March 27, 2002
Latest school report cards show gains by some schools that serve poor, minority kids
New York's latest school report cards show overall improvement, including major gains by some schools that serve mainly impoverished and minority students.
The report cards also show that gaps in achievement between poor and minority students and others remain high, the state Education Department (SED) said in a release.
The report cards showed that:
- Student achievement is up overall, with more students graduating from high school and more earning Regents diplomas.
- More students are taking and passing Regents exams, even as higher academic standards are being phased in.
"Some people believe that differences in performance are inevitable that the effects of poverty cannot be overcome, for example," said Rick Mills, New York's commissioner of education. "Consider this striking finding, though: Thousands of minority and poor students in many schools have been able to improve their achievement, sometimes dramatically."
SED said closing gaps in achievement requires a variety of strategies, including a firm commitment to standards, a rigorous curriculum for all, recruiting and training of effective teachers, community involvement, improved instruction, and an emphasis on teacher-guided reading.
School report cards were first suggested by The Business Council's research affiliate, The Public Policy Institute, which developed and published the prototype.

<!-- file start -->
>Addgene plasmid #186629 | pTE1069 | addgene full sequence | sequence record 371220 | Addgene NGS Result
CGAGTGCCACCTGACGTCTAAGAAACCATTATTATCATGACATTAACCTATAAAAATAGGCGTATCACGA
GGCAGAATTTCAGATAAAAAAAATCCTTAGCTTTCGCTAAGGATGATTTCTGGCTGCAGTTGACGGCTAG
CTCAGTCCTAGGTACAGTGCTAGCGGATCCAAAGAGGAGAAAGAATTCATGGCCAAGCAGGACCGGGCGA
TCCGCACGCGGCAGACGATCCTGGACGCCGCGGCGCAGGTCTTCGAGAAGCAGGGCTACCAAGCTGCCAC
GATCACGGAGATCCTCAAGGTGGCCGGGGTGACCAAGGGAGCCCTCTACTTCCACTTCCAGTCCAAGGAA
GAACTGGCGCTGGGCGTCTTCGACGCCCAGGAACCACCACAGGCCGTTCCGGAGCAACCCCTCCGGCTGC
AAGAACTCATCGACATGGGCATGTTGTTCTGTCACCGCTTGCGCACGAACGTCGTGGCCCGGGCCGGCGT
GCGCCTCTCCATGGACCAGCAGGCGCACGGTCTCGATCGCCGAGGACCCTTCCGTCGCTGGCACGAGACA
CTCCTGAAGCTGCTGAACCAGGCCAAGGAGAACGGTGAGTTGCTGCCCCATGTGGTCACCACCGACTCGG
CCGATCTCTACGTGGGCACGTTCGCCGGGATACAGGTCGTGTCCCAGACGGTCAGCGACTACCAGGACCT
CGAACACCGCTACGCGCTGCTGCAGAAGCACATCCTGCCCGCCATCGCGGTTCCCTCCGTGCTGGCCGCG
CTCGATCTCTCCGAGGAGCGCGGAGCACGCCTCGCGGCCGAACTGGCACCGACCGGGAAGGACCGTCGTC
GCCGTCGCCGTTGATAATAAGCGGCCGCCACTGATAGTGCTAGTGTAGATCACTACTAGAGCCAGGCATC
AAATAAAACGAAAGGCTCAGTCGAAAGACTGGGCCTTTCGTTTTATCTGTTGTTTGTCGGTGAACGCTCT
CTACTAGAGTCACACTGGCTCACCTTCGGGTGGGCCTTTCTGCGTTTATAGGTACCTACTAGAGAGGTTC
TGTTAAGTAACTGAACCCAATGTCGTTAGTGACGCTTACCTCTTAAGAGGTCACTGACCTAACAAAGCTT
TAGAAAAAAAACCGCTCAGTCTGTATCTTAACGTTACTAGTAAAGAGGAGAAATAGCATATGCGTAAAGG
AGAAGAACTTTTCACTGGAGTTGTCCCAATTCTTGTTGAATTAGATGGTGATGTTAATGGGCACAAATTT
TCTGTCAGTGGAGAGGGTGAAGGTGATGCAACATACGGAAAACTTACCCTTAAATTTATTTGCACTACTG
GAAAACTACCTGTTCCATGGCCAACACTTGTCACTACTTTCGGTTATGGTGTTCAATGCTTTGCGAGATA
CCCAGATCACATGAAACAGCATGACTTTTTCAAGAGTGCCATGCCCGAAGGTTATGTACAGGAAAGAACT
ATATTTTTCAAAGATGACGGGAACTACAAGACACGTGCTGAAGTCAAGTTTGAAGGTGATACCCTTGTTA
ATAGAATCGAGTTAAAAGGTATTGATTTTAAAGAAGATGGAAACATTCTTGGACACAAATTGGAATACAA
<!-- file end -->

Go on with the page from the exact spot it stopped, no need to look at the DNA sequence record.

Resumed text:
The Business Council then successfully advocated the public release of annual school report cards so that parents, schoolchildren, teachers, school-district officials, and communities can evaluate their schools and their schools' rate of improvement.
Using the same data that are used in school report cards, The Business Council each year awards the prestigious Pathfinder Award to those schools that show the most improvement from one year to the next.
The Pathfinder Award program is in its second year. Last year, 27 schools around the state received the award in the first year. This year, 25 schools around the state are receiving the honor.
The Business Council gives Pathfinder Awards to at least two public schools in each of 12 different regions across the state. These regions are the state's judicial districts; awards are being made by those districts because appointments to the state Board of Regents are based on those regions. In some regions, if more than two schools show nearly identical levels of improvement, more than two may be recognized. Schools that win the award receive $1,000 for the school's programs and a trophy in recognition of their achievement.